Transform image from SNAP to QGIS

Dear all,

I have a question that maybe it is more technical.

I produced an image in SNAP by using (phase to elevation- InSAR method). I plan to label it to use in a manuscript but I have some questions about it.

SNAP automatically lables image. In my case; it is from 5.59 to 8.84 (figure 1) but when I use (Analysis……statistics); then It shows me a min and max values that are from 2.64 to 12.67(figure 2)



Figure 2

Now I do not know what should I use for labling?

Another thing;

When I transform image from SNAP to QGIS, then QGIS automaticly gives it min and max (for example here is from 0 to 12.67 (figure 3));

So what is the correct one and should be used in publication?

Another question;

I want to use stepwise breaks in my colorbar, not 4.98 etc. but when min is ……and max is ……then how can put another number there?


the min/max values from the statistics menu are correct. The color lables are sometimes clipped off (2.5%) to enhance the contrasts.

QGIS does the same: Extreme values are not used in the coloring. You can change that in the “Min/Max Value Settings”

Thank you so much @ABraun for reply but then I do not know why in QGIS is from 0 to 12.67 but in SNAP (histogram) is from 2.64 to 12.67?

and another thing;
I want to use stepwise breaks in my colorbar, not 12.67 for maximum but when max is 12.67 then how can put another number there?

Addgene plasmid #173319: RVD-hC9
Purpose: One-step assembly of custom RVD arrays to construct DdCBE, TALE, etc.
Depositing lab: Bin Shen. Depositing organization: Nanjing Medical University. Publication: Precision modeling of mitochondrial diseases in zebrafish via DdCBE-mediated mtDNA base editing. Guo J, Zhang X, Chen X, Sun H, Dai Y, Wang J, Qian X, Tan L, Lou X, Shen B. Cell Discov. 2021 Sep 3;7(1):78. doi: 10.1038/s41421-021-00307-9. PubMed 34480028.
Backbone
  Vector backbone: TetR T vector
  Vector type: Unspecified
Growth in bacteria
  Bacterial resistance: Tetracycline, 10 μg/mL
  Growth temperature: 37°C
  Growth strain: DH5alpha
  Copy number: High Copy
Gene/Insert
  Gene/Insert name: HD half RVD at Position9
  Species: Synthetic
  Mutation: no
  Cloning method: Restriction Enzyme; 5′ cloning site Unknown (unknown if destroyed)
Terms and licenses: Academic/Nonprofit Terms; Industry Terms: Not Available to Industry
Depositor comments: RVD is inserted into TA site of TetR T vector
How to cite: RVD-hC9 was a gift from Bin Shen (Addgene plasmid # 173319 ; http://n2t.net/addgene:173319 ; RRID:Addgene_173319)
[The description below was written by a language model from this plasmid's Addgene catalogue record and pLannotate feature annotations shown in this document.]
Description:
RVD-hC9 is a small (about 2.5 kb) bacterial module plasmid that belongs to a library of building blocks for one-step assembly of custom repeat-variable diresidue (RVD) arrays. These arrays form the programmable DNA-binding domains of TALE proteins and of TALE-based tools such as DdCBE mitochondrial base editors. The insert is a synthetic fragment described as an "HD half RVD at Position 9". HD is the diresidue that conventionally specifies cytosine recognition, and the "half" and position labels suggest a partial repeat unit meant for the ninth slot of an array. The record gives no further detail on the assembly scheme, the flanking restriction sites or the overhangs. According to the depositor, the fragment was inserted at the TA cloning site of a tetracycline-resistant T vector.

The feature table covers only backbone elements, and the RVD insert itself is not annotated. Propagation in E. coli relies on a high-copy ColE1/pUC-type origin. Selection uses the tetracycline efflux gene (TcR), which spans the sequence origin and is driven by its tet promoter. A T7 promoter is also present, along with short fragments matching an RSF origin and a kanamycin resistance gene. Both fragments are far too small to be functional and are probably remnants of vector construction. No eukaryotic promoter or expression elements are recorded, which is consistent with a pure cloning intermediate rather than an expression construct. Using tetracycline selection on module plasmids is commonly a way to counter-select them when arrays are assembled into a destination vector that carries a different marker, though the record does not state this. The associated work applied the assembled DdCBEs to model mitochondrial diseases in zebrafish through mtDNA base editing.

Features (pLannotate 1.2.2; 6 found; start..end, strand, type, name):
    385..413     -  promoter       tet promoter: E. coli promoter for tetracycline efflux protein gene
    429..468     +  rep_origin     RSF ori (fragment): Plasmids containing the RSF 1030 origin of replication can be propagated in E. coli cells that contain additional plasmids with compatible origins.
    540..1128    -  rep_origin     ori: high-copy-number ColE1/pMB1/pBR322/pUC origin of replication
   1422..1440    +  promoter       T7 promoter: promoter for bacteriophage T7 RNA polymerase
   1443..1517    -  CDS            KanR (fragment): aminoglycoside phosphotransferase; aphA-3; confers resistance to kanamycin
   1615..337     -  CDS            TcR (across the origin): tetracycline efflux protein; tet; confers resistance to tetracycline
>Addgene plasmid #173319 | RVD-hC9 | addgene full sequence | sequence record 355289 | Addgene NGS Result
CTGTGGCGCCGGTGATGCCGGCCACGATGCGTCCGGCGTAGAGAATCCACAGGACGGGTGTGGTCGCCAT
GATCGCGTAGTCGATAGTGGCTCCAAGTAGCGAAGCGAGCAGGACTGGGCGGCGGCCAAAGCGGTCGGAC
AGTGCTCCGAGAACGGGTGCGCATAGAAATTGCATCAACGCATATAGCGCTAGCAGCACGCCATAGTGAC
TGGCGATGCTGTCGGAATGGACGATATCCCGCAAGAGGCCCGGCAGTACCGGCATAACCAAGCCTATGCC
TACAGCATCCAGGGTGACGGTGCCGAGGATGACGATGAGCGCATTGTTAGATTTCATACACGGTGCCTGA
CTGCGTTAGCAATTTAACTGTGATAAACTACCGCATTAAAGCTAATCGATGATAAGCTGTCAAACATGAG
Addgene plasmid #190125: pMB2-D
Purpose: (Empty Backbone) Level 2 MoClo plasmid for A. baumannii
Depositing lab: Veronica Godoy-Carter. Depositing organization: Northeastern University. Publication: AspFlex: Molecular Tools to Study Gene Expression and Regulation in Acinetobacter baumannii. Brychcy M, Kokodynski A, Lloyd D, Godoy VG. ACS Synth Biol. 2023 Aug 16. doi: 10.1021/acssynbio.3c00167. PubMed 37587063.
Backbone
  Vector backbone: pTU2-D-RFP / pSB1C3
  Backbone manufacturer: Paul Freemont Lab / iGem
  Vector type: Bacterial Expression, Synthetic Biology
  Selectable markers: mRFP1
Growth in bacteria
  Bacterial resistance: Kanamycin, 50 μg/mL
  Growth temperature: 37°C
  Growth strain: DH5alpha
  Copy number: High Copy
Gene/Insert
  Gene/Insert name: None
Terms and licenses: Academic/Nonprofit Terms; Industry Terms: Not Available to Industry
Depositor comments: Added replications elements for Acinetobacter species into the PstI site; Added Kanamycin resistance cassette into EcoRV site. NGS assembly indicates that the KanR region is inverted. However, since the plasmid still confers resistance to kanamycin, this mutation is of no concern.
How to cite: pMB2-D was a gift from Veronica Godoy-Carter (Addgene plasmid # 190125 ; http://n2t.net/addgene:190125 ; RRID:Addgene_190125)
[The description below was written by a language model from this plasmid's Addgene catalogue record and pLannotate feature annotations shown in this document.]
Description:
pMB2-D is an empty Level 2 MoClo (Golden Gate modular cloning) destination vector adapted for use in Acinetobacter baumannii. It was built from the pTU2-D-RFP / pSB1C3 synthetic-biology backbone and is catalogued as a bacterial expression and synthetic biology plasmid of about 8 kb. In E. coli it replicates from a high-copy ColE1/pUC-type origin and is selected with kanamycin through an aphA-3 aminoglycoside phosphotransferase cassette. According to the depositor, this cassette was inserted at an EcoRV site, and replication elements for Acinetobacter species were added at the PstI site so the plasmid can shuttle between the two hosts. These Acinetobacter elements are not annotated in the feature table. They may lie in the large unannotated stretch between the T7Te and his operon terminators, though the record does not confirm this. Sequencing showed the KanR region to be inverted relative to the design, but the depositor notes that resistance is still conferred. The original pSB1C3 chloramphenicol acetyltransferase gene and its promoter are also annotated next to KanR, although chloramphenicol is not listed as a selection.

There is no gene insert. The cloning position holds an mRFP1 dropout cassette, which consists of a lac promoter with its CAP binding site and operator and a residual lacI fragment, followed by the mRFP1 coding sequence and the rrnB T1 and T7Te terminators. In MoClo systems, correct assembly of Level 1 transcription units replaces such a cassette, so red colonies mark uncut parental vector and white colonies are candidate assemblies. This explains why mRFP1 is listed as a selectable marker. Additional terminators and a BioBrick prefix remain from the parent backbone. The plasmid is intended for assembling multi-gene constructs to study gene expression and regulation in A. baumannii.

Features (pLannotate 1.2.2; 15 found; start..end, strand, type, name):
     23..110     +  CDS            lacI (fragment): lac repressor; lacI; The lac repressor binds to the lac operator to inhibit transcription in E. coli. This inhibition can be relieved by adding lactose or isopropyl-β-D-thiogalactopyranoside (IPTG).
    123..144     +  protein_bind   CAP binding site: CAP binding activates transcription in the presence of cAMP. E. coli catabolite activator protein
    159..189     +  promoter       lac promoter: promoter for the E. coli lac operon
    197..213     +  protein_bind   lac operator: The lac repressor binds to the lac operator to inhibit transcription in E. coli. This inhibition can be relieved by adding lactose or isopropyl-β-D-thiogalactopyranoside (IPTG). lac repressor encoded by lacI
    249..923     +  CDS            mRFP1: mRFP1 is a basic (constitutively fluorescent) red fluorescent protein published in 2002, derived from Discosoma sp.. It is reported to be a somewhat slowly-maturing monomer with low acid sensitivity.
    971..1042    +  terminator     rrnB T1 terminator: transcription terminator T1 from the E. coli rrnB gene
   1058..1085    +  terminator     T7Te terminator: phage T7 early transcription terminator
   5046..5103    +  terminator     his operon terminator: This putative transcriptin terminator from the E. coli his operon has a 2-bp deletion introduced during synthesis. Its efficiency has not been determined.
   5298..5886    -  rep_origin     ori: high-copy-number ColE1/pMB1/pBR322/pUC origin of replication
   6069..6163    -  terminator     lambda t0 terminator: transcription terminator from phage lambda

Did you export the elevation to another file format? DIM to TIF maybe?

Change to Equal Interval mode, then adjust the number of classes, then change the values in the first column according to your needs.

yes, I used dim to tiff.

I know how change it but the problem is; if my real maximum is 12.67 then is it OK to use 12 in labling? because 12 is not real maximum.

this possibly changed your raster values, at least this is reported a couple of times in here.
I suggest to directly open the img file in QGIS without converting to GeoTiff

The generalization of the legend is heavily discussed. I prefer a more readable legend but some scientists insist on precise labels instead. Both has pros and cons.

Thank you so much @ABraun . Yes my co-author prefer this tepwise :smiley:. Thanks helpful man.